Vipassana meditation popular with youth
As hectic lifestyles and demanding jobs push people to look for stress busters, this intense meditation retreat Vipassana draws more 20-somethings. Here's why it's becoming more popular with the youth...health and fitness Updated: Aug 12, 2011 14:57 IST
The idea of cutting off communication from the world might be a cause for panic attacks. But as Vipassana centres around Mumbai report, the number of stressed-out city dwellers between the ages of 22-30 who’re opting for the intensive meditation technique is steadily increasing.
Sujata Khanna, registrar, Pattana Vipassana Centre, Goregaon says that the number of people below the age of 30 who opt for Vipassana has increased noticeably in the past year. “While Vipassana was considered to be popular among the older crowd, we now find that the number of people below the age of 30 outnumber the senior crowd.”
She adds that during the vacation season, the ratio of women to men is higher: “Most come because they cannot handle the stress in their daily lives.”
Another reason for the youth to attend the intense retreat is to develop concentration skills that will help them in their studies and career.
“We always ask for a doctor’s certificate before they come, because Vipassana isn’t physically easy,” Khanna explains. “You have to sit for long hours and wake up very early, which is a big change from your usual routine. Some people do break down and cry, but a teacher is there to help them with the right techniques to deal with their situation. In fact, we’ve noticed almost 50 per cent of our young students come back.”
Break it down
Advertising executive Labony Kaushal, 25, admits the only reason she thought of giving Vipassana a shot was to alleviate her boredom. “I was just tired of doing the same thing, and having nothing new in life to look forward to. I thought that 10 days of not talking to anyone would be good for me, since I’m not a very talkative person anyway.” Kaushal didn’t do any research before signing up, which she recommends for anyone who’s rolling the idea around in their head. “It’s not about religion; it’s an intense physical and mental experience because you’re just sitting and observing yourself. So, everybody’s experience is different.”
The first day, called Zero Day, is where an audio-visual explains the techniques of meditation to the new arrivals… and little else. “You expect someone to come up to you and tell you something, but you’re just sitting in one place, meditating. I got a headache on the first day, which is something they warn you of because your body is not used to it,” she recalls.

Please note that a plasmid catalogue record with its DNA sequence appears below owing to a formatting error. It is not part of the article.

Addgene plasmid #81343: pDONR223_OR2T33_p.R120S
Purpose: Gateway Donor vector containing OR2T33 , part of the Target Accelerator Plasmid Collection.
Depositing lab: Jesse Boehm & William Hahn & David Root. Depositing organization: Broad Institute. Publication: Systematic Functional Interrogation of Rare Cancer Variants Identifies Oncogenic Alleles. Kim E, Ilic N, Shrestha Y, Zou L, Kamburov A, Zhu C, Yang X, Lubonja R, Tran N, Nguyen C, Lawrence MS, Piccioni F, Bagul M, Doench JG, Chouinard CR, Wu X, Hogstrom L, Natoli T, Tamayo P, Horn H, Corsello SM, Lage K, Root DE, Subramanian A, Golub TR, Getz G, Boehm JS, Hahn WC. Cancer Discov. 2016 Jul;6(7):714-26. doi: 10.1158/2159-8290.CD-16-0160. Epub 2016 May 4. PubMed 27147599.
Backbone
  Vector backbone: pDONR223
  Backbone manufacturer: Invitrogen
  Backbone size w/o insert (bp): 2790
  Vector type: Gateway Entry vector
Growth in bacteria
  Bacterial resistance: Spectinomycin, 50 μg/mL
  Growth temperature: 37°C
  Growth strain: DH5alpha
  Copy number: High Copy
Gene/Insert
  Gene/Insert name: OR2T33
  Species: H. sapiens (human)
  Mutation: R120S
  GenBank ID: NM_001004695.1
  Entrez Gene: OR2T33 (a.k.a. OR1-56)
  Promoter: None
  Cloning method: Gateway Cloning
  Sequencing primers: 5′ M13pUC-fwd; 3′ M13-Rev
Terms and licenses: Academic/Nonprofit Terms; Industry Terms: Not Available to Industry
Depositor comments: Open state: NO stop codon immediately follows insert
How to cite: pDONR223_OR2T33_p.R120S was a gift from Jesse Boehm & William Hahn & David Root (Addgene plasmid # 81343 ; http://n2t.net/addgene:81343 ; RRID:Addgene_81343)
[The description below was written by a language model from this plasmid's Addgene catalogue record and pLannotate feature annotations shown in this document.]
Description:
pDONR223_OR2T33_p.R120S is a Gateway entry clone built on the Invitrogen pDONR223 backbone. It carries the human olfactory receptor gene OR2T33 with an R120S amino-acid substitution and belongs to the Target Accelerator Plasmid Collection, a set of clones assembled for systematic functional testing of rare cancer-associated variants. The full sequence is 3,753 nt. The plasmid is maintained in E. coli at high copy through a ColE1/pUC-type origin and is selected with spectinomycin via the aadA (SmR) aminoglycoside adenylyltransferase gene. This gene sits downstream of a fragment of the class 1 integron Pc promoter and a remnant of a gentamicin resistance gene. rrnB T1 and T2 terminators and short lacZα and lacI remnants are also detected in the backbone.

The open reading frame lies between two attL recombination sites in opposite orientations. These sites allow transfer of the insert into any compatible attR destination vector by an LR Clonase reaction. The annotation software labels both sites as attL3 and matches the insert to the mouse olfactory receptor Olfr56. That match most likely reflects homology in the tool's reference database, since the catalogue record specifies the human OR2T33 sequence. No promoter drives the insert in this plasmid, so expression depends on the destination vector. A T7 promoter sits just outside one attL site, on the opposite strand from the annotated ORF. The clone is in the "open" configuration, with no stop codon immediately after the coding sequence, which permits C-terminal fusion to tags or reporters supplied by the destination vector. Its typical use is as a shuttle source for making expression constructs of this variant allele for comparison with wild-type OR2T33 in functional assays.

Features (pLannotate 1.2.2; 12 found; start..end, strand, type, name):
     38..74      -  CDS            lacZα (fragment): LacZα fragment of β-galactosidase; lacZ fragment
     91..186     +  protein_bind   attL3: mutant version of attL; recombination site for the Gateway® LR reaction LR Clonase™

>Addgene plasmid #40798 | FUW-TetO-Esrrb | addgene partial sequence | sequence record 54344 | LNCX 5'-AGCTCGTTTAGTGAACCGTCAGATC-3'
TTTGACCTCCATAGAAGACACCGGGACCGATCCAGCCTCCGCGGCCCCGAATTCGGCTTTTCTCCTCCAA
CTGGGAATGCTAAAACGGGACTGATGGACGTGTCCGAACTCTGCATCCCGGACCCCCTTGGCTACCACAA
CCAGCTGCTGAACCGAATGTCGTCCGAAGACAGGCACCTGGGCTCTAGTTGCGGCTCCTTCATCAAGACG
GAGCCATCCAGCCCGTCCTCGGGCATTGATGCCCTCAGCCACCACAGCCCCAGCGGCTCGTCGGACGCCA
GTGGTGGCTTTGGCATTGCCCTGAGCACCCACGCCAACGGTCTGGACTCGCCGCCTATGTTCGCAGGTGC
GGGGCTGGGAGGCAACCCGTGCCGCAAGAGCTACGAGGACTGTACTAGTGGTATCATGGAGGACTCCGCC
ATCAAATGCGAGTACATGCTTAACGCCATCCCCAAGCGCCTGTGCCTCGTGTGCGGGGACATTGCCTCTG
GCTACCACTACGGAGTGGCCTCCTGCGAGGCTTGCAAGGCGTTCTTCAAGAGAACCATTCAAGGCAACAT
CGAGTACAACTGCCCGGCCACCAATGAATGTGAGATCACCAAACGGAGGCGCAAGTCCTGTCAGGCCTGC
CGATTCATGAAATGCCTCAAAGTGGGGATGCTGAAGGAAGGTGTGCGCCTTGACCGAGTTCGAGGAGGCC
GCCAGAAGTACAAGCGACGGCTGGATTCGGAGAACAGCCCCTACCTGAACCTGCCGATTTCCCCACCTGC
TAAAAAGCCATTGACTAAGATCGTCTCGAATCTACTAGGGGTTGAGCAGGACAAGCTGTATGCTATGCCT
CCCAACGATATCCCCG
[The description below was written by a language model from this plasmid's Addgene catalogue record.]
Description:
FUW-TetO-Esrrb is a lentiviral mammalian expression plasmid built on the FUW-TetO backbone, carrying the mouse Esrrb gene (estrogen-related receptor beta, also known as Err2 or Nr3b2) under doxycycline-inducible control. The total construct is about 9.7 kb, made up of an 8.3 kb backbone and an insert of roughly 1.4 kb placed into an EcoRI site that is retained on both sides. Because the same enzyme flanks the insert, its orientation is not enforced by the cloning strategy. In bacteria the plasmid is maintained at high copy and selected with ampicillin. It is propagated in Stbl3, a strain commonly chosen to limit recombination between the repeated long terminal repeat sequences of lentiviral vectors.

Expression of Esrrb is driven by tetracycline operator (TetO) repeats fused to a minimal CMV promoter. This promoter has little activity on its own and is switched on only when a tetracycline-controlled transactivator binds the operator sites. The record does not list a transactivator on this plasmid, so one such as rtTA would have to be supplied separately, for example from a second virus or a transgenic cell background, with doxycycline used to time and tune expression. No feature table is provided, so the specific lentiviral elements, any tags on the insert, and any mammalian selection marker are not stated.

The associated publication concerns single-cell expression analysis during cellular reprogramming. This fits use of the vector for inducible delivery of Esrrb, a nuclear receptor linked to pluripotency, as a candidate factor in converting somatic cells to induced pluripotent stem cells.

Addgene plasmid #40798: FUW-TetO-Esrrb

By the second day, Kaushal experienced a surge of energy, but admits the days dragged on. “I was doing a mental countdown to the end. And every day, it felt like I was running a never-ending race,” she says, adding, “But by the final day, I didn’t want to come back to Mumbai. And I definitely want to go back there soon.”
Ask Kaushal whether she’s noticed any permanent changes and she says, “ I was an angry person who’d react without thinking of the consequences, but I’ve become more patient now. I can feel a balance, though I would need to be in an extreme situation to test how powerful it is.”
Clinical psychologist and psychotherapist Seema Hingorrany admits she’s seen a substantial rise in the number of young patients opting for Vipassana, and cites stress as the main reason. “Patients between the ages of 22 to 30, who find that they cannot cope with the stress in their lives and the constant need to be in touch with people, take this step because Vipassana teaches you to detach yourself,” she says, adding, “Many of them are going through a break-up in their relationships, or have parents who are getting divorced. They listen to recommendations from friends or their spiritual guru, or have read up on the subject.”
Hingorrany says that she gets emails and calls from patients asking what the right age for Vipassana is, but she opines, “It’s not about being the right age, but having the right reason. If someone is emotionally disturbed or unbalanced, I wouldn’t recommend this intensive introspection because it might further upset the mental balance and cause you to crumble.”
For those who return from their retreat successfully, Hingorrany notices a change in their composition. “I’ve seen patients achieve a balance in body and mind. Many reveal that their stress-related migraines and allergies disappear. And of course, they become emotionally stronger because they have enhanced their coping methods.”